Wayne Auman of North Carolina was one of those courageous men. His memories are so vivid and his pain so poignant, I invited him to share the story in his own words:
It all began in 1981, I was dating an incredible girl, and we planned to eventually marry. We had been together over a year, and we were crazy in love. Then one September day she approached me with tears in her eyes and told me she was pregnant. You could have knocked me over with a feather.
After the shock wore off, I suggested we get married and start our family. I was stunned when she refused. I tried to tell her she would love our baby so much, and most of all, that abortion is murder. She cried at me to stop, saying that she had made up her mind, it was her body, and this was the "easy" solution to her problem.
She also told me I was making a difficult decision harder by "preaching" to her. In retrospect, I didn't preach nearly enough. If I had tried harder, she may not have gone through with it. I will always regret not fighting harder to save the life of our son.
When the day came to do the procedure, I was depressed, scared, and worried about my girlfriend. Upon entering the non-descript waiting room, I felt a dozen pairs of female eyes suspiciously evaluate me. The atmosphere was dark, dreadful, and depressing. The feeling of shame was palpable. Muted whispers and muffled sobs were heard in a far corner.
As I tried to comfort my girlfriend, I told her it wasn't too late to change her mind. I'll never forget the look in her eyes when she refused my offer. The look was a pleading, agonizing glimpse into her soul.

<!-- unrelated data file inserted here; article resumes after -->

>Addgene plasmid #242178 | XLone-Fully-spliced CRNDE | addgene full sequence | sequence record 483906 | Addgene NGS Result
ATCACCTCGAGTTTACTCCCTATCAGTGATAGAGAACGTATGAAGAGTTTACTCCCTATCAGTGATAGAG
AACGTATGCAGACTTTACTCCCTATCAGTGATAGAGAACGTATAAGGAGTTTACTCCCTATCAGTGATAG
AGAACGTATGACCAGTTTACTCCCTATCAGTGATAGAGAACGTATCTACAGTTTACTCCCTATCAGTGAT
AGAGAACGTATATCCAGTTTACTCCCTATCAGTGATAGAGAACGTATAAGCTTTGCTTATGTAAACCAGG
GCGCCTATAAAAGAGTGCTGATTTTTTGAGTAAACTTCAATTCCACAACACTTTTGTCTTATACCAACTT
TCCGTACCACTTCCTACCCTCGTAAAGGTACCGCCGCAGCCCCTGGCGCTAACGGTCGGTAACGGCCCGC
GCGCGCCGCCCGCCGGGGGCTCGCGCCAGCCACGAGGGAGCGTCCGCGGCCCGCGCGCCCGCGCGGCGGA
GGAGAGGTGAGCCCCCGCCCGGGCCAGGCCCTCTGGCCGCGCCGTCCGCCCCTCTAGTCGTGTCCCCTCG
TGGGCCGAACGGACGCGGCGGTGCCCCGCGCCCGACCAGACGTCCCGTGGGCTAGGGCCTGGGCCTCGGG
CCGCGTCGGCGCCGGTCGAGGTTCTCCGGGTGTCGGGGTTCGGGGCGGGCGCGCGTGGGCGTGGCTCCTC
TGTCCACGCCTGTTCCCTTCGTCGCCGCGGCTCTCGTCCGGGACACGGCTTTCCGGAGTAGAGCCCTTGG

During the time my girlfriend was gone, the stillness of room was shattered by a piercing wail of pain from the procedure room. I will never forget the desperation and agony of that scream.
I feared that it was my girlfriend so I got up to ask a staff member. I was instructed that I was to sit down and wait quietly. When I insisted that someone check on my girlfriend, my request was met with a contemptuous glare. Eventually, someone did check on her and informed me it was not my girlfriend who had cried out.
An hour later she emerged. Hunched over, clutching her purse and prescription, she shuffled slowly into the waiting area, and stifled a painful moan. My heart broke into a thousand pieces, never to be whole again. I mourned for her, her wounded soul, but most of all, for our dead child. We had knowingly, deliberately, murdered a child.
And for what? So she could be a college student and have a career, unencumbered by the responsibilities of raising a child?
The effects of the procedure were traumatic. My girlfriend experienced heavy bleeding, severe abdominal pain, and anemia. She was physically affected for months afterward, and is spiritually affected to this day. She refused all attempts to talk about our ordeal. I realized that she experienced something profoundly more horrible than she had expected.
That meant that I would have to deal with my tortured emotions alone, as we agreed not to tell anyone of the deed. This proved to be too much for me to bear, and our relationship would never be the same. One murderous act succeeded in killing not only our child, but the incredible love we had for one another.
Now I am blessed beyond my dreams with a wife and three incredible sons, 11, 8, and 4. I am grateful to God that I have found forgiveness and restoration. I will never forget, however, the life that God intended to be born, I allowed to be murdered.
Don't let anyone tell you that abortion is a quick, easy solution to an unwanted pregnancy. What appears to be an easy solution has life-long consequences. Twenty-five years later, I am still haunted by the memories of that day, and the lost life of my beloved son. Every day of my life, I know that I'll wonder.
So on the
25th year anniversary of the abortion, I composed a ballad called "I
Wonder: A Love Song to the Son I Never Knew,"
which can be seen on YouTube.
& Jamie Dickmann C 2007
had a birthday,
so in love,
what you would have become,
gift, that's what you were,
what you would have become,
Carey Roberts probes and lampoons political correctness. His work has been published frequently in the Washington Times, Townhall.com, LewRockwell.com, ifeminists.net, Intellectual Conservative, and elsewhere. He is a staff reporter for the New Media Network.